Who Killed Homer? The Demise of Classical Education and the Recovery of Greek Wisdom. The authors write a devastating critique of the Classics industry in colleges and universities in the US during the late 1990s. In the process, they mount a persuasive defense of Classical values and present the case for learning Greek and Latin so that students can read "the Canon" in the original tongues, texts that reflect the development of those values. The chapter "Teaching Greek is Not Easy" describes the difficulties students must grapple in order to learn those languages and that their teachers must confront as they seek to keep their students interested.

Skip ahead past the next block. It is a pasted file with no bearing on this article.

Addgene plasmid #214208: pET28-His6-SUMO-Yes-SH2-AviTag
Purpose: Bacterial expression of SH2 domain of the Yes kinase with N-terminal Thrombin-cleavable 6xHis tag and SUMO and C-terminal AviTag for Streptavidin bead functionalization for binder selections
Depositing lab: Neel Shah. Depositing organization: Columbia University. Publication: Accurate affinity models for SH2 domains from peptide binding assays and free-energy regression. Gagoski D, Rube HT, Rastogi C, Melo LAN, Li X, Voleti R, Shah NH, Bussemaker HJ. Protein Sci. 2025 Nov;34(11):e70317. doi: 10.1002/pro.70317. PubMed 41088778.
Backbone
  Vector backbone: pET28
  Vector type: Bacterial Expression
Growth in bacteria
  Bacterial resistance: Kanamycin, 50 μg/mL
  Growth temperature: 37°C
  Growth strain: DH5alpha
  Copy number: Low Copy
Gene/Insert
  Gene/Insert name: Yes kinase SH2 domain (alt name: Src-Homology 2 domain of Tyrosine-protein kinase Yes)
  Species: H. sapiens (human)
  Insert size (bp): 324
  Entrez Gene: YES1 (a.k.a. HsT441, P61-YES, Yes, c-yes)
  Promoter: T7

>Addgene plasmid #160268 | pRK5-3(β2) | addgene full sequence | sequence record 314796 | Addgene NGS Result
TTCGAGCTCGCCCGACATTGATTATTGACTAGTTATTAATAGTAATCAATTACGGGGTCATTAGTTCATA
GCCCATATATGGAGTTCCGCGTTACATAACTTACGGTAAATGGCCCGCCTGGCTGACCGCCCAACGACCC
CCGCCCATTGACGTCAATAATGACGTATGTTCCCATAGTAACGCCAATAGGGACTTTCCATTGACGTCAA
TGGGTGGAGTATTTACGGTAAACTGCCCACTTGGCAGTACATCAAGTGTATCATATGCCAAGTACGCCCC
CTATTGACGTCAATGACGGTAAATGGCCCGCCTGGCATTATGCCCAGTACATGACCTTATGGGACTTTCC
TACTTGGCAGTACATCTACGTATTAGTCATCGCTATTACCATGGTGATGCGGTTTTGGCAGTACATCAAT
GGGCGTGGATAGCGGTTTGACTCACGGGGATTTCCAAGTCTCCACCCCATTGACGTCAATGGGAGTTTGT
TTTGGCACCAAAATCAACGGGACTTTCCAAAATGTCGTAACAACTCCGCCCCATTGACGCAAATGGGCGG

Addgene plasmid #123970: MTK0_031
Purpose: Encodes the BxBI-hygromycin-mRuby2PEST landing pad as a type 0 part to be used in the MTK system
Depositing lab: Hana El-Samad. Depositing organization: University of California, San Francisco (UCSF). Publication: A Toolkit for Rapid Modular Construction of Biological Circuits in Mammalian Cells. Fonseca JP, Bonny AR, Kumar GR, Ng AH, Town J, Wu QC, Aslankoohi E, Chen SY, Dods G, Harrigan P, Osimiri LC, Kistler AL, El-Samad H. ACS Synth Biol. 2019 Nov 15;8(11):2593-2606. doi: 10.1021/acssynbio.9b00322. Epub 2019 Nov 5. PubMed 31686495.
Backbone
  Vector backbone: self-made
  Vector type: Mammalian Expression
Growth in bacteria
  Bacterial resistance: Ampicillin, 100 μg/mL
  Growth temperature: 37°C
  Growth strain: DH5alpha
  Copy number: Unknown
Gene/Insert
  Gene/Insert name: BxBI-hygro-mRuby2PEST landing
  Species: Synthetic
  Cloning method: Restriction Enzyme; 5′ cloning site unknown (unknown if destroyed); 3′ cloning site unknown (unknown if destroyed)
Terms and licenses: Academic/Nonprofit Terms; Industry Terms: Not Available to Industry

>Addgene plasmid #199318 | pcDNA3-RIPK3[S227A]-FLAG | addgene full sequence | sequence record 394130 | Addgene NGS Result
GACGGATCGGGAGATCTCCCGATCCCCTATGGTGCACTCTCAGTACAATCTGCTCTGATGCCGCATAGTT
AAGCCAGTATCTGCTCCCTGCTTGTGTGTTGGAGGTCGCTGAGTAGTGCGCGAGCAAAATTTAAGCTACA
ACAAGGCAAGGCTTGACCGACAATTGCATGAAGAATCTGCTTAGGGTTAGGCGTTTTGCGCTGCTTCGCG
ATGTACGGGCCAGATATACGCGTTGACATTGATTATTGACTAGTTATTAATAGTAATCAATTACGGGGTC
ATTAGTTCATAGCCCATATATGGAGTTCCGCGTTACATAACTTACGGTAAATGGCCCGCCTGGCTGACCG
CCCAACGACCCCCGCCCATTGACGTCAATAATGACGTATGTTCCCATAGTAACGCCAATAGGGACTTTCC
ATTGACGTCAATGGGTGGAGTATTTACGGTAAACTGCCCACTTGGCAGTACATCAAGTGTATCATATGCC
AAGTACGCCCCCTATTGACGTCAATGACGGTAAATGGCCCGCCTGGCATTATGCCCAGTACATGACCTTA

I understand better the challenge that the classics student in our family confronted at Davidson College. Perhaps his rock solid character can be attributed at least in part to that major. I'm sure Hanson and Heath would think so, if they knew him and what he did, as he learned both languages absolutely from scratch and then took the Davidson Classics trip in the company of mainly other students and an occasional appearance by the professor (which appearances were completely adequate, as I understand it, and appropriate). I attribute W's willingness to go just about anywhere in this world and his fearlessness to do, should he need to go, at least in part both to the reading and the touring he got at DC.
(Thanks, Dean Rusk, for the Kourion photo.)
yes - I learned a lot. And much of the learning was a result of the medium rather than the content. Failing tests. Figuring out how to study. Learning to eat what's in front of me without concern. Seeing that it's basically the same people across time and space. That there are wise people over here and over there and foolish people over here and over there, and I'm hesitant to separate that wheat from the weeds.